We will discuss how both communities and industries can benefit from clean fuel policies.
Clean Fuel Standards (CFS) promote the reduction of greenhouse gasses by requiring major fossil fuel corporations to sell cleaner products and encourage investment in clean, low-carbon choices such as electricity and biofuels to power transportation. Implementing CFS can accelerate the switch to cleaner modes of transportation and improve access to charging for consumers, businesses, and fleets.
California was the first state to adopt a Low Carbon Fuel Standard (LCFS) to curb pollution and reduce greenhouse gas emissions in 2007. Oregon followed in 2009, and the state legislature directed the Oregon Department of Environmental Quality (DEQ) to implement the Clean Fuels Program (CFP). The rule requires a 10 percent reduction in average carbon intensity from 2015 levels by 2025; as of 2021, Oregon is at 3.5%.
Our panelists will share lessons learned from California and Oregon. Our speakers will provide best practices for other states considering their own programs and recommend future policies to accelerate equitable transportation electrification.
Jana Gastellum, Deputy Director for Programs, Oregon Environmental Council
Jana Gastellum became Deputy Director for Programs at Oregon Environmental Council in December 2019. Jana originally joined OEC in January 2010 as our Climate Program Director, leading state and regional work to bring about healthy, low-carbon, and equitable communities. This includes advancing clean fuels and energy efficiency and limiting and pricing carbon pollution. Jana has more than a decade of experience building coalitions and advocating for climate policies. She previously worked on the UN Foundation/Energy Future Coalition climate team where she helped launch the 25x’25 renewable energy alliance, a joint initiative with agricultural and forestry leaders. In 2013, Jana was recognized as a “4 Under 40” Young Clean Energy Leaders to watch by the Northwest Energy Coalition. She received a B.S. and M.S. in Earth Systems from Stanford University. When she’s not working, Jana enjoys biking with her husband, hiking, trying new recipes, and puddle jumping with her daughters.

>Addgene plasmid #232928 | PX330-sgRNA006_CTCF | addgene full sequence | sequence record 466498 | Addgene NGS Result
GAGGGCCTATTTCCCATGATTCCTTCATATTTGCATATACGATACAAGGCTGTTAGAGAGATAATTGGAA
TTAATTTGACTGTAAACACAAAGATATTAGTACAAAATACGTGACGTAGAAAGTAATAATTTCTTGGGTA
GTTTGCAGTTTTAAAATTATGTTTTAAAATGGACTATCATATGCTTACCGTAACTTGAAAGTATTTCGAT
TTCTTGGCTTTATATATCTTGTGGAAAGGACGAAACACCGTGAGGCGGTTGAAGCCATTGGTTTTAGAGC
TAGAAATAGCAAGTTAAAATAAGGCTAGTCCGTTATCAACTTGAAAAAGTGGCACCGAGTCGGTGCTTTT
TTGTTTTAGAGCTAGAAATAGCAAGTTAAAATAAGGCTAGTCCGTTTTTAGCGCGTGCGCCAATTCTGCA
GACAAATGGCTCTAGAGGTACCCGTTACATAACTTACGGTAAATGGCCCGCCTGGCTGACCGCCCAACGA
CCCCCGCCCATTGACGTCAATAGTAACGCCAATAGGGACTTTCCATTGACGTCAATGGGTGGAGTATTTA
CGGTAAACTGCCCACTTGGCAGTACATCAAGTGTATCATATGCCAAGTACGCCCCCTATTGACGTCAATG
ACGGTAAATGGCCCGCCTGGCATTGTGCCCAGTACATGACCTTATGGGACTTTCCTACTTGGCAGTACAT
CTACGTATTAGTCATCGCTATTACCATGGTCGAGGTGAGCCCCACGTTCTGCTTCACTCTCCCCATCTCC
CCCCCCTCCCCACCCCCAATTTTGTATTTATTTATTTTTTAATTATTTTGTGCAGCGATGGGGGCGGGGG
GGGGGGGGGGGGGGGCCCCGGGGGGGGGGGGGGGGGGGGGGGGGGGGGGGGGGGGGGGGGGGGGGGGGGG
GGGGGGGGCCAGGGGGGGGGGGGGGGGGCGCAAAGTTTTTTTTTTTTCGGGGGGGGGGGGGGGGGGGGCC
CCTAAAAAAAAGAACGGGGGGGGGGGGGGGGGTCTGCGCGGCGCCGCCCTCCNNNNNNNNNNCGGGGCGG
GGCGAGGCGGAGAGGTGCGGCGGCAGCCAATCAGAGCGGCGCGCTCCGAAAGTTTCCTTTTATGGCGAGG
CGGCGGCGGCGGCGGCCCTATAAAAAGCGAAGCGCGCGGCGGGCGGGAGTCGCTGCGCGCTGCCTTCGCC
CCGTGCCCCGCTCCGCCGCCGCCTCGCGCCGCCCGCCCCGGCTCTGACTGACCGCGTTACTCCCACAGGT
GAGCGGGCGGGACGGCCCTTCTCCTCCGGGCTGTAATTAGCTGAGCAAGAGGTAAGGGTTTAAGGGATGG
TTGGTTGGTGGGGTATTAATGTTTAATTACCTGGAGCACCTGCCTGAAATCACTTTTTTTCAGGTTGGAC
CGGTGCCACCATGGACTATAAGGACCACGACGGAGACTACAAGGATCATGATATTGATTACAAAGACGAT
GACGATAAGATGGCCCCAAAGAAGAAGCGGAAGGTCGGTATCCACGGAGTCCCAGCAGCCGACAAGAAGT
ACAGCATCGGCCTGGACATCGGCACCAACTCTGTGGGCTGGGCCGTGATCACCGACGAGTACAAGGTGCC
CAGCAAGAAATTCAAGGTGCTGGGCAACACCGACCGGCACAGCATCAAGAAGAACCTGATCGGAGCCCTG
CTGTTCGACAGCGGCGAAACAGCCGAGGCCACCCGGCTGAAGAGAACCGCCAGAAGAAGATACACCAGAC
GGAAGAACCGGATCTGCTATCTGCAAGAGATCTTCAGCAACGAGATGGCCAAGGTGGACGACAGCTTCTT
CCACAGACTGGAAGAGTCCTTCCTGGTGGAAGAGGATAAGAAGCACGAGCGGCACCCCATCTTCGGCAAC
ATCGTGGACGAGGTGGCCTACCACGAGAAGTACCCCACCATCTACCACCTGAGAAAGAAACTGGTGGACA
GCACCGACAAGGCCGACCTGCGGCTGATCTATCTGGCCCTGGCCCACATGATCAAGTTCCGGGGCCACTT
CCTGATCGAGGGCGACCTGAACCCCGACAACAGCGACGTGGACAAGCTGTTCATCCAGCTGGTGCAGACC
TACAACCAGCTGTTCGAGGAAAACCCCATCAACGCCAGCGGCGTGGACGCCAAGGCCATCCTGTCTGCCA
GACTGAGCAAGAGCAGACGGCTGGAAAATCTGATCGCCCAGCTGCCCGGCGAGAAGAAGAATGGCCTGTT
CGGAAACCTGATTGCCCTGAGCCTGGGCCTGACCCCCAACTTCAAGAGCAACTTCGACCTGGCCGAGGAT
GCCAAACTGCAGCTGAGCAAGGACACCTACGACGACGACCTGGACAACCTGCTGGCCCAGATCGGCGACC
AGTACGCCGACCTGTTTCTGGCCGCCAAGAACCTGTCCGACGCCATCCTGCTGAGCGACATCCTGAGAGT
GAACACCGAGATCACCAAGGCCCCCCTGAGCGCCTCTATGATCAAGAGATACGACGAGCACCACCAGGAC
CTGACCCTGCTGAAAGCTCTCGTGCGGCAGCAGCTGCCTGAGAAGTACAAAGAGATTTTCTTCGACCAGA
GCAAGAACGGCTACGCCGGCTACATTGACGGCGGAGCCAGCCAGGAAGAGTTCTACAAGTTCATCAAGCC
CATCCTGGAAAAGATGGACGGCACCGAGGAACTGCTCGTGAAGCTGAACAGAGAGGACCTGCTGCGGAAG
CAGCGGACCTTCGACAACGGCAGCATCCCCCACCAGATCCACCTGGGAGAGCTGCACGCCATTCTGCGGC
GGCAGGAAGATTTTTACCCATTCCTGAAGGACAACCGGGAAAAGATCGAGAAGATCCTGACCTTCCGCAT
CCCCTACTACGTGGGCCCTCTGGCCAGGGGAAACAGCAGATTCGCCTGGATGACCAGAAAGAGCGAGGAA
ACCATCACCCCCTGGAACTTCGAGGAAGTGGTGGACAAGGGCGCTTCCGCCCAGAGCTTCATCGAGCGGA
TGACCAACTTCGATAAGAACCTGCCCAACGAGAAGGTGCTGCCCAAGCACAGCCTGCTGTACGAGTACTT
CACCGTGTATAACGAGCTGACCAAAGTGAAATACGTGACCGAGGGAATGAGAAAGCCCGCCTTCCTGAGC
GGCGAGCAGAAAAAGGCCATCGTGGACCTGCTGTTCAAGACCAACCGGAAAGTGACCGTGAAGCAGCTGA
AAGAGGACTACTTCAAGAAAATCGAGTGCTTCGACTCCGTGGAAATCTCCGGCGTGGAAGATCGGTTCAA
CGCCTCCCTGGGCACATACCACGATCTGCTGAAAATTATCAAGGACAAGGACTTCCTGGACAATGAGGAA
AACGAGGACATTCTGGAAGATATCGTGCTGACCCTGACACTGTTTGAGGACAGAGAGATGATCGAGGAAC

Spencer Reeder, Director of Government Affairs & Sustainability, Audi USA
Spencer Reeder is Director of Government Affairs and Sustainability at Audi of America. He was appointed in August 2018 and is based in Sacramento, CA. In his position, Spencer is responsible for leading the Audi U.S. public policy voice on zero-emissions vehicles (ZEVs), EV charging infrastructure, and associated energy sector issues, in addition to providing overall leadership on the brand’s sustainability strategy and initiatives. Spencer has a background in engineering, geophysics, climate science, and policy spanning academia, industry and government. He served as a lead author on the 2014 U.S. National Climate Assessment and earlier as Lead Policy Strategist for Climate Change within Washington State Governor Christine Gregoire’s administration. Just prior to joining Audi, Spencer led Microsoft co-founder Paul Allen’s global philanthropic investments in climate, energy, and transportation. Earlier in his career he held various research and engineering roles at The Boeing Company. Spencer was twice selected as a finalist for NASA’s astronaut program. Spencer holds a Bachelor of Science in Chemical Engineering from University of Washington and a Master of Science in Aerospace Engineering Sciences from University of Colorado.
Jeremy Martin, Director of Fuels Policy and Sr. Scientist For Clean Vehicles Program, The Union of Concerned Scientists
Jeremy Martin is Director of Fuels Policy and a Senior Scientist in the Clean Vehicles Program at the Union of Concerned Scientists (UCS). Dr. Martin works on state and federal fuels policies and has testified before Congress and state legislatures and briefed legislators and regulators on key fuel policies. Dr. Martin is the author of more than 15 technical publications and 13 patents on topics including biofuels, autonomous vehicles, semiconductors and polymer physics. His recent reports for UCS cover transportation fuels and fuel policy, ride-haling and automated vehicles. Before coming to UCS, Dr. Martin worked in research and development and manufacturing of computer chips at Advanced Micro Devices. Dr. Martin has a Ph.D. in chemistry and a minor in chemical engineering from the California Institute of Technology and a bachelor’s degree in chemistry and English literature from Haverford College.
Sydney Vergis, Ph.D., Mobile Source Control Division Chief, California Air Resources Board
Sydney Vergis is the California Air Resources Board’s (CARB’s) Division Chief for the mobile source control division and one of the newest MSRC members. Vergis is a native Californian whose grandfather was a crop-duster for local agriculture in the Central Valley. From a young age, Vergis discovered her passion for protecting public health and the environment. She started her career in land use planning in the private sector where she saw firsthand the importance of pairing development with environmental protection in ways that benefit the health and economic opportunities for local communities – a passion that she carries into her role at CARB. Vergis is motivated by the idea that technology, innovation, and thoughtful public policy can truly help society transform our transportation system to a more sustainable future, and is enthusiastic about helping the MSRC continue its three decades of leadership in cleaning up the air.